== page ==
They’re calling it the revenge of the Turkey Twizzlers. The news that Jamie Oliver’s restaurant group has gone into administration has lit up the Twittersphere with jokes that the highly-processed foods – banned from school dinners, thanks in part to the 2005 series Jamie’s School Dinners – has had the last laugh. But with a 1,000 jobs at risk, it’s about the only laugh, as administrators step in to sort out a mess that will affect workers across the country.
Should Oliver have seen it coming?
Oliver was criticised over how he should have spent more time on the business and less on his status as a celeb chef. It seems clear that he over expanded – his restaurant group includes Jamie’s Italian chain, Barbecoa and Fifteen (Fifteen Cornwall is unaffected) and numbered dozens of restaurants. His empire has been under pressure for several years with a steady drip feed of closures. In addition, he stopped the presses on his magazine, Jamie in 2017.
No doubt, escalating high street rents share some of the blame, as well as labour costs and business rates. Throw into the mix that the way we eat is changing. We’re dining out less and letting Deliveroo do the work. The quarterly Market Growth Monitor from CGA and AlixPartners, says the number of restaurants in Britain fell by 2.8 per cent in the year to March 2019. That translates into 768 net closures over 12 months, or about 15 per week – the fifth successive quarter of decline. Compare that to the heady days of 2013-18 when the restaurant sector expanded by more than 15 per cent.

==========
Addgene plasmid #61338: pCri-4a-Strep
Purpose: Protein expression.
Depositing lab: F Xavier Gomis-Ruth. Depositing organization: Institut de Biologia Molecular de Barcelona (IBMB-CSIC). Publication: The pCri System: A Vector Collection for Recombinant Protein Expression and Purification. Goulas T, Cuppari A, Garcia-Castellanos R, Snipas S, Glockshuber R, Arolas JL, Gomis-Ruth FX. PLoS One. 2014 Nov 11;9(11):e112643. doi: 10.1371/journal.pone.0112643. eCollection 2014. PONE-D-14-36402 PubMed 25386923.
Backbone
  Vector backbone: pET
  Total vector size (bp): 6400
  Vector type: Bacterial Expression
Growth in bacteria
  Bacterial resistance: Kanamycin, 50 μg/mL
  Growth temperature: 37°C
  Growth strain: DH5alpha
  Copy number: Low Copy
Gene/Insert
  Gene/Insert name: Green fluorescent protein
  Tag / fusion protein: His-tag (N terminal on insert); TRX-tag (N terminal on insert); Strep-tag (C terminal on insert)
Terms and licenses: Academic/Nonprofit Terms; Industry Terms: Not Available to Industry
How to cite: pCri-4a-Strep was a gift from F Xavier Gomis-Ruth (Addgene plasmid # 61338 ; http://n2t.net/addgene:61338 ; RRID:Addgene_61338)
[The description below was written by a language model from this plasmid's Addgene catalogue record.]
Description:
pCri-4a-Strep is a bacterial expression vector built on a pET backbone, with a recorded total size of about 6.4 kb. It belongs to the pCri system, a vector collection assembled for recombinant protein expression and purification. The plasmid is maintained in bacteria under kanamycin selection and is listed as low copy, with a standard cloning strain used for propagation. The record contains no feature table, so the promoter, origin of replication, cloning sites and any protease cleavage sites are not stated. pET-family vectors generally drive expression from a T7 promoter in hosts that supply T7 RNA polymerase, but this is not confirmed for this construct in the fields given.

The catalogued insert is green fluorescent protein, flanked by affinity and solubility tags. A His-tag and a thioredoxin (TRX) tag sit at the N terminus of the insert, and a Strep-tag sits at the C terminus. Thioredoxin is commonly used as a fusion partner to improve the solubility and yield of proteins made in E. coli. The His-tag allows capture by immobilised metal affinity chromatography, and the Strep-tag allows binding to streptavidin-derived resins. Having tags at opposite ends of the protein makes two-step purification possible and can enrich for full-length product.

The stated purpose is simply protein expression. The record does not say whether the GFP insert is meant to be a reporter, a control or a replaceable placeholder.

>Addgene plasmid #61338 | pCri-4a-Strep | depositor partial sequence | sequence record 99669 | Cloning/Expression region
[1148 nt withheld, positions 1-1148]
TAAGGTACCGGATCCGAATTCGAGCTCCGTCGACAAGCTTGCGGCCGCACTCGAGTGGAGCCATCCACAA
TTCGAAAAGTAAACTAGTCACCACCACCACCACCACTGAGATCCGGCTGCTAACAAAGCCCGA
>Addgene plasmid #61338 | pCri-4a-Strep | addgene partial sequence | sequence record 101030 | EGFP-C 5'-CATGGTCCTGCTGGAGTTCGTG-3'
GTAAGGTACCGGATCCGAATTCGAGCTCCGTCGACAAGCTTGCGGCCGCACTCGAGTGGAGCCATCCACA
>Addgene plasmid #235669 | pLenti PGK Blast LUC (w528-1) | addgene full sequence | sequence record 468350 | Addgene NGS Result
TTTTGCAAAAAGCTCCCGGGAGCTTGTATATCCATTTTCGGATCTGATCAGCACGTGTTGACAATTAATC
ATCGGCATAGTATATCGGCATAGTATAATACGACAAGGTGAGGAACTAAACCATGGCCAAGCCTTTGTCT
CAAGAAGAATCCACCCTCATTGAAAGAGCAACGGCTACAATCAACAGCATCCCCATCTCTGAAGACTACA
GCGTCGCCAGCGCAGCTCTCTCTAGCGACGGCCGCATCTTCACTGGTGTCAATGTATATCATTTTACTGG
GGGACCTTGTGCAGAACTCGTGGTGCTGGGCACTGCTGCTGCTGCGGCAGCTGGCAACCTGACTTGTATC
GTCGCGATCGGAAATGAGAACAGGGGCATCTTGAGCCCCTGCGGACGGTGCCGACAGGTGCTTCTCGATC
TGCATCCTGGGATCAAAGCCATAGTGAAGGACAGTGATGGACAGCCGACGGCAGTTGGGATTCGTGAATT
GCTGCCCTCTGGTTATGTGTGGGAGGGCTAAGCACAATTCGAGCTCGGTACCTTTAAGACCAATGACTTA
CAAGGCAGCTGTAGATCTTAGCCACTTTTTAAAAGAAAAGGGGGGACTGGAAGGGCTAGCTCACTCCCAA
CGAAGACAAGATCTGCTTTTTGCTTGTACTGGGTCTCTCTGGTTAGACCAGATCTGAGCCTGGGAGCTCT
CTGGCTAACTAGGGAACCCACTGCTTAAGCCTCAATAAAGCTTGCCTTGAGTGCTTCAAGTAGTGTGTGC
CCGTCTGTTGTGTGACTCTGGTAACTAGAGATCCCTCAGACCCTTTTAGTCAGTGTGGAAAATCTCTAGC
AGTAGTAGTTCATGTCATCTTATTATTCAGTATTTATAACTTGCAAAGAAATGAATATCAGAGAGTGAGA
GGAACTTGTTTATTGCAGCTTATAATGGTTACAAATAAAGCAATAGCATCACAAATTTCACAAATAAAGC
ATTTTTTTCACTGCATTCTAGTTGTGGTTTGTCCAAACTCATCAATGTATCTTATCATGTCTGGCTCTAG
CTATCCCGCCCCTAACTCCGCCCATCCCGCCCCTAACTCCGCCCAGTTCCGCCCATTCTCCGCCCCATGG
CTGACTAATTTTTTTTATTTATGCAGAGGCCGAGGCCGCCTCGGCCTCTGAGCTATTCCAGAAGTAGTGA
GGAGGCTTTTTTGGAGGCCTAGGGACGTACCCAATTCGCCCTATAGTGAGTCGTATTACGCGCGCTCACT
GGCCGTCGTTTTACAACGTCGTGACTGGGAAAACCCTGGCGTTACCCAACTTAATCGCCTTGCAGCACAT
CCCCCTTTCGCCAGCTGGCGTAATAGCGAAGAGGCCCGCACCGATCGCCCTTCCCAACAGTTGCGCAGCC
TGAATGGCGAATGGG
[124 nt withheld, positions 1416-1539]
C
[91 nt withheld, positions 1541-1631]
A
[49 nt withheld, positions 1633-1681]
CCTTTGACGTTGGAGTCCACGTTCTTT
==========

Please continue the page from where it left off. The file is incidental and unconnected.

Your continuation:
Oliver isn’t the only one who’s felt the pinch in the casual dining sector – others like Gourmet Burger Kitchen, Bryon Burger, Carluccios, Prezzo and Strada have closed sites in recent years. Surely, some of finger pointing should be directed at investors who assumed they had a sure deal with Oliver.
But fundamentally, the restaurant business has always been mercurial and not for the faint of heart. Margins are notoriously slim and a sure return on an investment is a unicorn. Those who do well, do so by either constantly evolving – anticipating rather than following trends – or delivering a classic with superb service and outstanding food. Oliver did neither of these.
Of course, the real concern is for the around 1,000 people who will be without a job, not to mention the knock-on effect for suppliers and other companies who provided goods and services for the group. Employees will be searching for jobs in a sector that’s in a massive slump – one that may be permanent. If we have indeed changed the way we eat, where we eat it and when, then the casual dining sector as we’ve known it, may well and truly be a thing of the past.
In the midst of the barrage of negative comments about Oliver, it’s tempting to forget the positives, including his 20-plus years in broadcasting and his cookbooks that have encouraged and at times cajoled reluctant cooks to give it a go.
Or to dismiss his campaign work as self-serving and promotional. Yes, perhaps he liked the sound of his own voice, but if our kids aren’t eating Turkey Twizzlers at school and he had anything to do with it, then that’s nothing to laugh about.